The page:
Houston man gets 55 years for role in Port Arthur woman's brutal gang rape


Eighteen years after a woman was gang raped by three men, one of her attackers was finally brought to justice. The cold case was thawed by a DNA discovery.

Tiffani, who asked she not be fully identified, is not a sexual assault victim, but a survivor. She said she always believed that one day, there would be payback in the justice system for what was done to her, but she learned not to let that consume her life.

She came to that conclusion after undergoing a lot of pain and therapy that would change her life.

Tiffani and some friends were in Houston in February 2000 to go to the rodeo. They were in the Galleria area the night before the concert. On their way back to their hotel, they stopped to take a bathroom break at a restaurant on Westheimer. When Tiffani and a girlfriend walked to their car, a man approached her.

"He asked me for my car," she said. "I laughed, thinking he was joking. I looked down and saw he had a gun in my side."

He forced Tiffani into her car, pushing her to the passenger side. Two more men got in as well. "We drove and got on the North Freeway," she recalls. "Then they blindfolded me."

The abductor exited near Bush Airport. "I knew we were near the airport because I could hear the planes," Tiffani said. "While we were driving, one of the men shoved a gun at me and told me to get in the back seat. That was the first time I was sexually assaulted."

"I WAS STATISTICALLY DEAD," rape victim says

The car eventually parked on a soccer field, she learned after they left.

"The driver just wanted the rims from my car. The others had something else in mind," she said. A fourth man had followed them, apparently in communication with the others.

She believes the assaults lasted for several hours, while the driver was removing the tires from her car.

"When they finished, he started asking me, 'Where are you from?' and whether I had car insurance. He told me I could file a claim for the tires and rims," Tiffani said.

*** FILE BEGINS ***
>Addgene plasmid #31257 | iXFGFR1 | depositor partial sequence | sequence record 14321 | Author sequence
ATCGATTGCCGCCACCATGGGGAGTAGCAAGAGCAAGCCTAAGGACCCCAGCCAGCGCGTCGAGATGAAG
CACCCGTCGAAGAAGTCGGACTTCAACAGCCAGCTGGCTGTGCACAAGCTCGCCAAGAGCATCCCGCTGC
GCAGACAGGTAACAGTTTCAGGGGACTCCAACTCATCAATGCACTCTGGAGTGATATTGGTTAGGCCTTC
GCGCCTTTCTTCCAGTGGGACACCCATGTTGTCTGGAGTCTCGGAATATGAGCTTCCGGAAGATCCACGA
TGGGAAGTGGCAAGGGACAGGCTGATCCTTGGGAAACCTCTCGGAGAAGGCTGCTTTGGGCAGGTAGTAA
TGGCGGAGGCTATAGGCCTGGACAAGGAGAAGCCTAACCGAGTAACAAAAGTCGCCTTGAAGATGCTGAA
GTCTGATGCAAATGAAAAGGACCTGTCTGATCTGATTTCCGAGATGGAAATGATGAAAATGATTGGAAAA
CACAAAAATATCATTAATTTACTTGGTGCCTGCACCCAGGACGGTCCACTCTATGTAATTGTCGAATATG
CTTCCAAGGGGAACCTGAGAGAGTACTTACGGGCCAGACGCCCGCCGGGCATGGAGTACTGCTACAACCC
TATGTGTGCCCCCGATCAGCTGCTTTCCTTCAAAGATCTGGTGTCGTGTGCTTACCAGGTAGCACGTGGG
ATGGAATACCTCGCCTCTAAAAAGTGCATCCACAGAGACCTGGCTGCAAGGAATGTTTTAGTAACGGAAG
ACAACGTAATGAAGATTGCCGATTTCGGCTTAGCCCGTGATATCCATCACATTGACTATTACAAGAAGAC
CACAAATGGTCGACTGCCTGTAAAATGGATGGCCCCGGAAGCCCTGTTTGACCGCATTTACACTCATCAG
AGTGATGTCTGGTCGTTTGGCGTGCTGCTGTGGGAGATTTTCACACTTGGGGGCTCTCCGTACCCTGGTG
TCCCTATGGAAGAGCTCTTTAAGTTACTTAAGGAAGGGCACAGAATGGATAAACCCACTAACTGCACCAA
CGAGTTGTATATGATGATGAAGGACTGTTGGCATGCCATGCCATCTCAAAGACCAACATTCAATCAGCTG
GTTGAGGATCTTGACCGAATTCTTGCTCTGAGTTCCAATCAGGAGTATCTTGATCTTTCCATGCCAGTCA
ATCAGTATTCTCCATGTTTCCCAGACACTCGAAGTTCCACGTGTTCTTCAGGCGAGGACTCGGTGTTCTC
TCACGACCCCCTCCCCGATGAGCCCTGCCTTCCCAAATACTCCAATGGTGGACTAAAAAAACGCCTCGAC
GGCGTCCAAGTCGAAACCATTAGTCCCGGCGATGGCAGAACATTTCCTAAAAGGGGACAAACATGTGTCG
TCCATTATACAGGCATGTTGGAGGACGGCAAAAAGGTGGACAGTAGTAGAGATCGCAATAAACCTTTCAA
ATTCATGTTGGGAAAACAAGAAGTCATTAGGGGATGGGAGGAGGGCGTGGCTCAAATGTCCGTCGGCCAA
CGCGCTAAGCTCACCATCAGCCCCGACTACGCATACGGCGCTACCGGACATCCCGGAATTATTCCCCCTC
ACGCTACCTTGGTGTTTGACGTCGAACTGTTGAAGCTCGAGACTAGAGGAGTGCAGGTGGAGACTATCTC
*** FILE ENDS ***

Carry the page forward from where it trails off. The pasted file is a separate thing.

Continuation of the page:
They left in a car brought by the fourth man.

Tiffani was told to leave the blindfold on until they drove away, fearing they would kill her before they left. She listened for the sound of the car leaving, then looked for help. She found it at a machinist's shop, where she was able to use a phone.

"I called my friends to tell them I was alive," she said. "They had already called police, and a detective was with them. He gave me a phone number and told me to call it. I did, and they said 'HPD Homicide.' I said, "Homicide?' Well, I was statistically dead."

She was given a rape exam, and later learned the nurse considered this one of the most brutal cases she had seen, based on the injuries.

"I told myself that I survived, and life goes on," Tiffani said. "I didn't learn until later what I had become. I was angry, and suppressing everything that happened."

It finally took a therapist to get her to face what had happened, walking her through the attack, and identifying all the trauma that occurred in one night. Finally, Tiffani was healing. Then came the call.

In 2014, the Harris County district attorney's office contacted her to tell her DNA from one of her attackers had shown up in a DPS database. The man was in prison on an aggravated assault conviction from a road rage incident.

"I was at Disneyland on that day," she recalled. "The happiest place on Earth, and then this comes up."

Wilber Ulises Molina was charged with sexually assaulting her.

"He was a match for that one part of the DNA that was sitting by itself," she said. This week, Molina was found guilty after a four-day trial, and then sentenced to 55 years in prison. Because she was blindfolded during the assaults, the first time Tiffani saw Molina was in court.

"My social worker, who was with me throughout the trial, asked me if I wanted to see him before the trial. She looked at him through a glass door in the courtroom.

"That was my first look at him and I just lost it. I'm pretty sure everything I'd kept in for 18 years came out in 30 seconds."

She did not give a victim impact statement. He didn't deserve hearing her words, she said.

"Nothing I would have said would have made any difference. I don't need to tell him what a bad person he is. He's already a bad person," Tiffani said.

Molina was offered a plea deal, but he turned it down. He has yet to identify any of the other men involved in the assault.

Tiffani says she's at peace with that.

"Some people might base their lives on whether they get justice. Other women who go through this might be, 'I need him caught. I need this to be over.' No, you don't. You can be fine without that closure. Make your own closure so you can move on. The most important thing is your healing, and the rest will happen as it should."